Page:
There are always perils when trying to influence what other people care about.
To wit: As the United Nations (UN) gathers this week in New York City, there is no shortage of burning issues that are worthy focal points. That the UN focuses on 17 global goals only underscores the point further. Five or 10 would be a full plate. Seventeen is a full house. There’s a lot of competition for concerned people.
There is only one true red thread that runs through all these topics: Young people will need to finish the job.
Whatever progress we make in the next decade, we’ll eventually need to hand things over to the 1.8 billion people aged 10 to 24. Here’s the big problem with that: Only eight percent of them achieve a minimum level secondary education in low-income countries. The odds that these young people will be ready for an algorithm-centric economy are slim to none. A staggering number of young people are not on a path to join the global workforce. For every young person who is building a new tech platform or addressing the climate crisis, there are millions who probably won’t be able to find a decent job. This is particularly true in countries like India and Vietnam, where so much emphasis has been on the very labor-intensive jobs that this digital transformation wave threatens to consume.
Put another way: In places where economic opportunity should be elevating a new middle class, the status quo system has lowered a ceiling on the capacity of young people to climb from one economic class to another. To make matters worse, for millions of young girls, gender stereotypes lower that ceiling even more. The very idea of professional ambition is taken off the table for too many girls, regardless of whether the educational system has the right programming to help them pursue it.
So about those 17 global goals: If young people aren’t in meaningful jobs, they won’t be able to fight for meaningful causes.
Now for some better news: This crisis has given us some badly needed unity across the public, private, not-for-profit, and educational sectors.
We all agree that it’s unacceptable to watch another generation stall in the depths of underemployment and poverty. We must find a better way to stimulate the unlimited potential of young people, whoever they are and wherever they live.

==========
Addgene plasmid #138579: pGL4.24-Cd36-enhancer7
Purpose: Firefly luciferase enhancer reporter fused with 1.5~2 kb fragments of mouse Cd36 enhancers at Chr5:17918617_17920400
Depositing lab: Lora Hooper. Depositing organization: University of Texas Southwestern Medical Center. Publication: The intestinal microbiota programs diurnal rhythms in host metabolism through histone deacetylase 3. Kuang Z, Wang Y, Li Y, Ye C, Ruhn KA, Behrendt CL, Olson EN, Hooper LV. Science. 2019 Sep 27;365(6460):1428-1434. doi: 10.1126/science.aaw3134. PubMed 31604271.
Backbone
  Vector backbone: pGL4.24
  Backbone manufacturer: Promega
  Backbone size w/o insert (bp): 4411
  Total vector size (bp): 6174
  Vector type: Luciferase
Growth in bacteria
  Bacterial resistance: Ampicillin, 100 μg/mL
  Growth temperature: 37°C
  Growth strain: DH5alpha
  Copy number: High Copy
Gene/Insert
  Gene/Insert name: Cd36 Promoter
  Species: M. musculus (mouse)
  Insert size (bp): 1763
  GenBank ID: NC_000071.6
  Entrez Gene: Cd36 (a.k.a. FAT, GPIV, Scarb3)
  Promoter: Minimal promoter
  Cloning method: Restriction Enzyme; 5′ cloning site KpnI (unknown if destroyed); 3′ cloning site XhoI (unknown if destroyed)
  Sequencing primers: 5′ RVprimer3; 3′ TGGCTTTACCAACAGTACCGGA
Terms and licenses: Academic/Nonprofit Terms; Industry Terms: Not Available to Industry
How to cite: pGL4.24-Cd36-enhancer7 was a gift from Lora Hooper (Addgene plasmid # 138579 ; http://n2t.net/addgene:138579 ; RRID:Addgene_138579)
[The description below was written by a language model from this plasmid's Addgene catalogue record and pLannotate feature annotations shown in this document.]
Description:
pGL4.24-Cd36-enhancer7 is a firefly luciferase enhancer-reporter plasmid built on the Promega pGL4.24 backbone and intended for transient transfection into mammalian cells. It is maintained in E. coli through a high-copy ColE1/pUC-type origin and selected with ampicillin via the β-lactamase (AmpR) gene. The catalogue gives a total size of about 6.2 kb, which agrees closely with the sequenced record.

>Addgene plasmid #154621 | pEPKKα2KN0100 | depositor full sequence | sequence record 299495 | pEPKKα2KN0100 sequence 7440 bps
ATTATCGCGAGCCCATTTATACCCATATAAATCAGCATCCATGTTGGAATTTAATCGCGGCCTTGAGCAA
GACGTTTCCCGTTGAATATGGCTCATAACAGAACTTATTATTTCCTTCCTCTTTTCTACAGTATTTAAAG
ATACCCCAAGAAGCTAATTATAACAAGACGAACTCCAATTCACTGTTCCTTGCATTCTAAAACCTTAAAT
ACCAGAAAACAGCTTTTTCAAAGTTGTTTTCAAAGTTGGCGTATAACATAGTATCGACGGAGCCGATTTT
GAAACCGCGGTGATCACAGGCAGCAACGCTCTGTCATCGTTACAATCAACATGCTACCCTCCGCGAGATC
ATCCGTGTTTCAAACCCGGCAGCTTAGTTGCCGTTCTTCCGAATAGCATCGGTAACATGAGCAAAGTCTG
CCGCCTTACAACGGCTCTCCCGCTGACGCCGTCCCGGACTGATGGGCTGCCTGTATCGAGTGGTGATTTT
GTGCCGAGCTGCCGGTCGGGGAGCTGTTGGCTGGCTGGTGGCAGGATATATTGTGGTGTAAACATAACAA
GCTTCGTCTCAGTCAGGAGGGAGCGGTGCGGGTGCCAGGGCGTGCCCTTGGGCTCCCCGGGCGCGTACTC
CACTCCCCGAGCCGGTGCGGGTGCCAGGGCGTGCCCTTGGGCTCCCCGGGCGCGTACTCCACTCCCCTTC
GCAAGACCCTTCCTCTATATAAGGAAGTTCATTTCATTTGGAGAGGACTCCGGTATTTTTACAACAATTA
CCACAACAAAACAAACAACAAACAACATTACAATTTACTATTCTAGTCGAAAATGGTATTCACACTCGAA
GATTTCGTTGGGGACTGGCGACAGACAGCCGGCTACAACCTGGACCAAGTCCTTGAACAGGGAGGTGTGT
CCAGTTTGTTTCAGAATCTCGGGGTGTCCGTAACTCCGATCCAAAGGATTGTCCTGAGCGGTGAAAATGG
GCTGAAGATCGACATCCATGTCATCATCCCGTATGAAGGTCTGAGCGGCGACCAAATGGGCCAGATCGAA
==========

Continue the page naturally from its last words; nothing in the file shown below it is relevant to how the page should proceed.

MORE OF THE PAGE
Hundreds of organizations in the world have rightly seized on this issue. Presidents, government ministers, policymakers, and business leaders have the youth unemployment crisis on their agendas. If pledges and press releases alone could be recycled into job opportunities, we’d be in great shape.
These well-meaning commitments to address the issue are, in fact, a positive step. The question then becomes how do we organize all this work so the invested resources become more than a “throw spaghetti against the wall” strategy?
With its support of the UN’s Generation Unlimited initiative, UNICEF has the answer.
Henrietta Fore, UNICEF executive director, was emphatic in a recent conversation with SAP CEO Bill McDermott.
“We’ll bring governments and non-governmental organizations to the table, but we need the business community to drive this conversation based on the skills that will be required as the economy changes,” she told him. “If businesses don’t help governments equip young people with the necessary skills, we’ll leave a generation out of work and businesses with a global talent crisis.”
Fore made a strong impression, as today SAP made a multimillion-dollar pledge to UNICEF in support of the UN’s Generation Unlimited initiative. The commitment will focus on building digital skills and workforce readiness solutions to close the gap for underserved young people. Because we want to ensure our investment generates meaningful results, we will start in India, Turkey, and Vietnam, then assess our progress and determine how best to carry the lessons learned to other parts of the world.
We aren’t looking for a big celebration of our corporate citizenship for supporting UNICEF. If you want to thank anyone, thank the businesses that run SAP, without which we’d have no money to invest.
We are looking for other companies to join the initiative. Within the next five years, the goal is to help 130 million young people receive better education and training. We’re also working to help 70 million young people to find decent work and 20 million young entrepreneurs to start their own businesses.
These are worthy aspirations that, together with upskilling initiatives aimed at generations in our current workforce, represent a balanced approach.
No single anything — nation, NGO, corporation, non-profit, university — can address complex topics like this one. We need a coalition. The coalition needs a platform. With Generation Unlimited, we have a good one.
Strategic partnerships, it turns out, are much better than soundbites when you have 17 paradigms to change.
Nick Tzitzon is executive vice president of Marketing and Communications at SAP.
This story originally appeared on SAP BrandVoice on Forbes.